We are excited to continue highlighting our incredible team of research assistants. Today, we invite you to meet three more members of the CESTA team: Dhara Yu, Alessandro Hall, and Madison Coots.
Dhara Yu is a freshman considering a major in symbolic systems and a minor in history. As part of the Natural Things project through the Center for Spatial and Textual Analysis, she is responsible for researching natural history volumes and contributing to the database of natural histories from the early modern period. She is also developing a map visualization that brings to life the spatial component of the database, to enhance understanding of the global networks that resulted in the proliferation of new scientific ideas.
Outside of CESTA and academics, you can find Dhara rock climbing, running around campus, watching movies, searching for new eateries, and generally accumulating random knowledge.
Alessandro Hall is a sophomore from Brooklyn majoring in urban studies. His research focuses on issues of conservation and heritage, especially through the lens of architecture and archaeology. Alessandro was drawn to CESTA because of his passion for geography and his desire to use technology to preserve knowledge and make it more accessible to the public. He works on the Urban Legacy of Ancient Rome project, which seeks to digitize and georeference historic maps of Rome with archaeological photographs. His primary duty is to gather metadata on the Ernest Nash photo collection, which captures monuments, temples, and amphitheaters as they were being unearthed for the first time. When not at work, Alessandro can be found cooking, playing basketball, napping in his hammock, or taking long walks in the outdoors.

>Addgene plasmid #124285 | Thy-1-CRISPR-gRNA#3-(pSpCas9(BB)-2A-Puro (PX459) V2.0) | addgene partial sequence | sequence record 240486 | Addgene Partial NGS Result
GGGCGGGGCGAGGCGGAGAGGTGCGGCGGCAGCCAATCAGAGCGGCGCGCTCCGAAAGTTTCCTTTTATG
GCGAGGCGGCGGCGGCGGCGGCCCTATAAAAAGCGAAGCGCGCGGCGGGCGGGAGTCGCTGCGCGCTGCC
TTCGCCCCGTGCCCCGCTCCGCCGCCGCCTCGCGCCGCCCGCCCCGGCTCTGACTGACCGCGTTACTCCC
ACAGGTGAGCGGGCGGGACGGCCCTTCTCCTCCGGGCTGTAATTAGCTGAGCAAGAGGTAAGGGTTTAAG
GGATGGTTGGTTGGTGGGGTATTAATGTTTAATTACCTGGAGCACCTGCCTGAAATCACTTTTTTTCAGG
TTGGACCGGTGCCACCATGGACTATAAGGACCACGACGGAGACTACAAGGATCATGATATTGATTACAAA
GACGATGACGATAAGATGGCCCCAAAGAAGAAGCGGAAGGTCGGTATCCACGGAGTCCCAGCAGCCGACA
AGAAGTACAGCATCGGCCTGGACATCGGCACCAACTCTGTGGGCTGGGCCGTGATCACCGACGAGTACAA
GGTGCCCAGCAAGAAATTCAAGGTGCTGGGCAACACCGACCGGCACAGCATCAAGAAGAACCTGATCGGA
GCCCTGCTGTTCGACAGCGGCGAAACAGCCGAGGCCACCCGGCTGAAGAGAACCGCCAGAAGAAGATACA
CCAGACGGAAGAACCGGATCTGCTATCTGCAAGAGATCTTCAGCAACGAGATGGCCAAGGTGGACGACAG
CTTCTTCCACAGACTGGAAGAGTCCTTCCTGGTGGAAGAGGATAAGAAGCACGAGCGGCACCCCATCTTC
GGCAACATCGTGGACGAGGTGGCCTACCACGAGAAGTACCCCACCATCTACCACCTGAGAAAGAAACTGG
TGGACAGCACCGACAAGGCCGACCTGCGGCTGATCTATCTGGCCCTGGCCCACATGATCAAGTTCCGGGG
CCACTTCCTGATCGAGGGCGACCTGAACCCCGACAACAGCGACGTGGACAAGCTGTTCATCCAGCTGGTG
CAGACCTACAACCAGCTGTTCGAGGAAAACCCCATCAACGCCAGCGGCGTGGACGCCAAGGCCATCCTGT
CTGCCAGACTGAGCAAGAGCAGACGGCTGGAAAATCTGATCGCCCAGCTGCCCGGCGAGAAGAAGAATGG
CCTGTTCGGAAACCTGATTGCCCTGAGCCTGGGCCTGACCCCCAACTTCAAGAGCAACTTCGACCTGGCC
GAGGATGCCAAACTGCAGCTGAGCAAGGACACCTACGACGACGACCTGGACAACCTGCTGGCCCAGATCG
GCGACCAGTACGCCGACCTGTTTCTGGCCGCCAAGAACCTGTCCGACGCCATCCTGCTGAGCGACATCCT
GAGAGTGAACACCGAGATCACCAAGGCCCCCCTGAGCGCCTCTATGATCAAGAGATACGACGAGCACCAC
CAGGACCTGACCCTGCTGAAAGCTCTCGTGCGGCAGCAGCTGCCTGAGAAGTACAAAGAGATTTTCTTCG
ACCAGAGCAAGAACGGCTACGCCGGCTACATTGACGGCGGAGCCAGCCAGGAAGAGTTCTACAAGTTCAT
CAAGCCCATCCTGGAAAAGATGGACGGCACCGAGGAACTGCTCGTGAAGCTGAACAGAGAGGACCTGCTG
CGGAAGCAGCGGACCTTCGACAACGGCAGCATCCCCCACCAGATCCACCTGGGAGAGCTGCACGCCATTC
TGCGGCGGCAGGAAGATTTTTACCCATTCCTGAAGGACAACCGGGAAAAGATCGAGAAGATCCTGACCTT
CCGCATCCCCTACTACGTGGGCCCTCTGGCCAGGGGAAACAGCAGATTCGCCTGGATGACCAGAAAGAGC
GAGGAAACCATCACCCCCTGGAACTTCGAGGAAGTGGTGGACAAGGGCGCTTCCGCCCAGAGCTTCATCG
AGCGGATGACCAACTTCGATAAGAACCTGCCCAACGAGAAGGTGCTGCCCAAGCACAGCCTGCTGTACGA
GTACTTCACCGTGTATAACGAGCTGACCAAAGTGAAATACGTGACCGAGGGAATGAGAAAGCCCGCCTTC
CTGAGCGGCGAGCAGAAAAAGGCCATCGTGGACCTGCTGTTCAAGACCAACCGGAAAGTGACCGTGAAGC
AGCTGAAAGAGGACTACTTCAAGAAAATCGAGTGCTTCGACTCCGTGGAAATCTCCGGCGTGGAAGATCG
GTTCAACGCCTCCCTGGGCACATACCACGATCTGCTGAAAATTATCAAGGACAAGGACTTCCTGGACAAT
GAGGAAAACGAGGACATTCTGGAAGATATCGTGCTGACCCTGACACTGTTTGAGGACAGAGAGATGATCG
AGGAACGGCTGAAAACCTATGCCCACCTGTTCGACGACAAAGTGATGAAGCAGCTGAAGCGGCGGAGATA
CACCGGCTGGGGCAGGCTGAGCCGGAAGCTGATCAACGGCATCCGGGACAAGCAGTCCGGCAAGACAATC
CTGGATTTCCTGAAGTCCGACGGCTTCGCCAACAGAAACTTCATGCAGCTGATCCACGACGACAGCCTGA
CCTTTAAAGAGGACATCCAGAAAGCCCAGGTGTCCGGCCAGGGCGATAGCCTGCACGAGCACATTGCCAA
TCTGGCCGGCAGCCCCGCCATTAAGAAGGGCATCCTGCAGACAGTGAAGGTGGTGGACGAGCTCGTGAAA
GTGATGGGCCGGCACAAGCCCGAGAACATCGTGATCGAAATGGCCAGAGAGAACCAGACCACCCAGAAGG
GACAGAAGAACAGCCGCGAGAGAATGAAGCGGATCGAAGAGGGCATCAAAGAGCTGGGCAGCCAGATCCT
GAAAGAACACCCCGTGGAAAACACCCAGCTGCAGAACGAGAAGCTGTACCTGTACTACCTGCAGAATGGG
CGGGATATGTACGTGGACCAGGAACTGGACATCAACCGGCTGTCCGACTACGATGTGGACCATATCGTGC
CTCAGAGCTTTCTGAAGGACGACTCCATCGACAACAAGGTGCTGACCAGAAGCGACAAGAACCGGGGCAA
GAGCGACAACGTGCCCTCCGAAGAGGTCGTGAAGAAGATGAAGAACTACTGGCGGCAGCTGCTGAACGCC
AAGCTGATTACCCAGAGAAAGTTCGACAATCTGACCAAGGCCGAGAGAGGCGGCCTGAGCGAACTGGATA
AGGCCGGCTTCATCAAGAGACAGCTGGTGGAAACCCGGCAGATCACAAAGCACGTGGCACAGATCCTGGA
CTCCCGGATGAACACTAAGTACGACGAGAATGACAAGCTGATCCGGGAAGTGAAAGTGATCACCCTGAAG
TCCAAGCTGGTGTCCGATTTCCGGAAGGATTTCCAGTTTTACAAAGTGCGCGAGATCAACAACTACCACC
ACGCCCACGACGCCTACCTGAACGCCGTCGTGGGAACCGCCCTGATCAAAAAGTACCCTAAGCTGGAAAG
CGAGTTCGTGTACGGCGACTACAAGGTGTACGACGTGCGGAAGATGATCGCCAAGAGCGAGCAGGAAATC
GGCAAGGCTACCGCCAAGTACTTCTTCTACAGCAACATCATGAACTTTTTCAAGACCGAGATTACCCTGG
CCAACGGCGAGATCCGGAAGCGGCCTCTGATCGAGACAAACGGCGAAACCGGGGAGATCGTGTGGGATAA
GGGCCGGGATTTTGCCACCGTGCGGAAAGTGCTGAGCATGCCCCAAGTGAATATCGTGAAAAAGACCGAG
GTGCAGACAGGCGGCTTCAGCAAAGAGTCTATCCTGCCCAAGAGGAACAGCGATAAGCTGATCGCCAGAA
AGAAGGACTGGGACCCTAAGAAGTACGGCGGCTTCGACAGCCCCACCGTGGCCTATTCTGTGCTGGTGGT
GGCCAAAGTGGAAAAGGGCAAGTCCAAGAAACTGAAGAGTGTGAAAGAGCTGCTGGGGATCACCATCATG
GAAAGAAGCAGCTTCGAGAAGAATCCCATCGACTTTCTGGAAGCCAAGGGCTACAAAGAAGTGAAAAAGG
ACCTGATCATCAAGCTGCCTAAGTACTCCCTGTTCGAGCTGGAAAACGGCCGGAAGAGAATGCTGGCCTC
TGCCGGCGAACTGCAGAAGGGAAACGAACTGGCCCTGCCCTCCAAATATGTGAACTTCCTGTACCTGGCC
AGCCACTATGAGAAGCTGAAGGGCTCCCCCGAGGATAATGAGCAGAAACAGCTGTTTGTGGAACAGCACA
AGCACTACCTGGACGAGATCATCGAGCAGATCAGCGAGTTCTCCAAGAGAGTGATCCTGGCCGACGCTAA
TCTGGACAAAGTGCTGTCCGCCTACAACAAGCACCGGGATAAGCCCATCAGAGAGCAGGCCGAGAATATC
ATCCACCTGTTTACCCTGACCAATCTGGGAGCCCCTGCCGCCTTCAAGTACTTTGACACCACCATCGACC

Madison is a junior studying Management Science and Engineering with a minor in English literature. She is collaborating with Dr. Luca Scholz on his project, “Beyond Borders: Mapping Early Modern Regimes of Movement,” to develop new methods of representing early modern states and to create visualizations of early modern political orders as regimes of movement. Madison’s primary contributions to the project include georeferencing maps and using statistical methods to estimate missing pieces of data from the historical timeline. What excites Madison most about pursuing digital humanities research is the ability to contribute to the synthesis and generation of new knowledge through the innovative use of computational methods to make novel humanistic inquiries.
Outside of academics, Madison works part-time as a data scientist for a tech startup and is also the manager of the Stanford Men’s Volleyball team. In her free time, she enjoys reading fin de siècle literature, playing the piano, and making terrariums.